The price hikes, resulting from the government scrapping oil subsidies, have sparked the largest protests of President Omar al-Bashir's 24-year rule.
Young activists have invoked chants from the Arab Spring to call for the president's downfall and security forces have been accused of gunning down more than 50 people.
Activists had called for stepped-up protests after weekly Muslim prayers, and security forces responded with a massive deployment on the streets of the capital and elsewhere.
Fresh protests erupted in the evening and police again fired tear gas to disperse the demonstrations who have been urged by activists to pour into the streets as well on Saturday.
The interior ministry 600 had been arrested “for participating in acts of vandalism and will be judged next week.”
The announcement came after around 2 000 protesters marched in Omdurman, the capital's twin city, chanting anti-army slogans and calling for an end to fuel price hikes, witnesses and an AFP correspondent said.
Police deployed in large numbers and watched from a distance as the demonstrators marched down a main thoroughfare chanting “Down to the army's power” and “No to price hikes.”
Soldiers stood guard outside Khartoum petrol stations as long lines of cars waited to fill up after several stations were torched or shut down in recent days.
Internet access which was cut twice this week was working again on Friday.
But schools have been ordered closed until Monday and most shops remain shuttered, deepening the sense of crisis and sending residents scrambling to stock up on supplies.
“I want my family to have what we need because we don't know where this is all going,” said Ahmad Hassan, 50, as he stocked up on canned goods.
In an apparent bid to impose a media blackout on the unrest, Sudanese authorities shut down the Khartoum office of pan-Arab satellite channel Al-Arabiya after summoning its correspondent for questioning, the network said.
Authorities also seized or blocked publication of three newspapers, although they are considered pro-government, journalists said.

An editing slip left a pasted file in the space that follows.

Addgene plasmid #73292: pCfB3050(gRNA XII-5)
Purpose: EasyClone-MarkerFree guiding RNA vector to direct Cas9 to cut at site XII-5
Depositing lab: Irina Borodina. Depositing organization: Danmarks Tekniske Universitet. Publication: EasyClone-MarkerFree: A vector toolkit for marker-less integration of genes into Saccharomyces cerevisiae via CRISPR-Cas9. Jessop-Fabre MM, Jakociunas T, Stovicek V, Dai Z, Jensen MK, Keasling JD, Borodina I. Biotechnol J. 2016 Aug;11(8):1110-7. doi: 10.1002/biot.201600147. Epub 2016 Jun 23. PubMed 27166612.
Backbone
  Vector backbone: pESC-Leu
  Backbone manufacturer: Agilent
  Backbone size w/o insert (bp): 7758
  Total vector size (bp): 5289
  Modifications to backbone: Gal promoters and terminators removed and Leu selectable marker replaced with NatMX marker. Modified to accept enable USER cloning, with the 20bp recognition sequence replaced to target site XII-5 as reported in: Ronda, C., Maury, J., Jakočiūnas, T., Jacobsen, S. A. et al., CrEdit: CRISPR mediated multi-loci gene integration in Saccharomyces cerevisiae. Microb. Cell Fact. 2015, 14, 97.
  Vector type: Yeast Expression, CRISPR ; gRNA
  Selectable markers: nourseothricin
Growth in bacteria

The Al-Sudani and Al-Majhar al-Siassi dailies were seized at the printing press while Al-Watan was ordered not to print after covering the unrest in its Thursday edition, they said.
The African Centre for Justice and Peace Studies and London-based Amnesty International said 50 people were killed after being shot in the head or chest on Tuesday and Wednesday.
“Local sources and activists have put the figure much higher, in excess of 100,” a joint statement said.
They also expressed “deep concern” about reports of hundreds being arrested and urged the authorities “to ensure that they are protected from torture and other ill-treatment.”
“Shooting to kill - including by aiming at protesters' chests and heads - is a blatant violation of the right to life,” said Lucy Freeman, Africa deputy director at Amnesty.
Police confirmed there had been 29 fatalities after the rioting erupted on Monday, without giving further details. Medics and other sources said most had been shot dead.
The European Union and the UN's rights agency expressed concern over the reported deaths.
“We particularly ask the Government of Sudan to respect the Sudanese people's right to freedom of expression, freedom of the media and freedom of assembly,” an EU statement said.
A spokeswoman for the UN High Commissioner for Human Rights in Geneva urged security forces to exercise “utmost restraint.”
The protests began Monday in Wad Madani in Gezira state south of Khartoum, the scene of the first death, and later spread to Nyala, the capital of South Darfur state, and Khartoum itself.
“The people want the fall of the regime,” protesters, many of them students, have chanted in Khartoum, echoing the refrain of Arab Spring protests that toppled several governments in 2011.
Young activists called on demonstrators to keep up “the revolution and their protests” until the fall of the regime, urging the security forces to side with the people.
Siding with the youth activists, the Al-Umma party of main opposition leader and former premier Sadeq al-Mahdi called for “the Sudanese people to step up the protests.”
Petrol and diesel prices at the pump shot up on Monday after fuel subsidies were scrapped in an effort to reform the economy in Sudan, where inflation was already running at 40 percent.
Khartoum lost billions of dollars in oil receipts when South Sudan gained independence two years ago, taking with it about 75 percent of the formerly united country's crude production.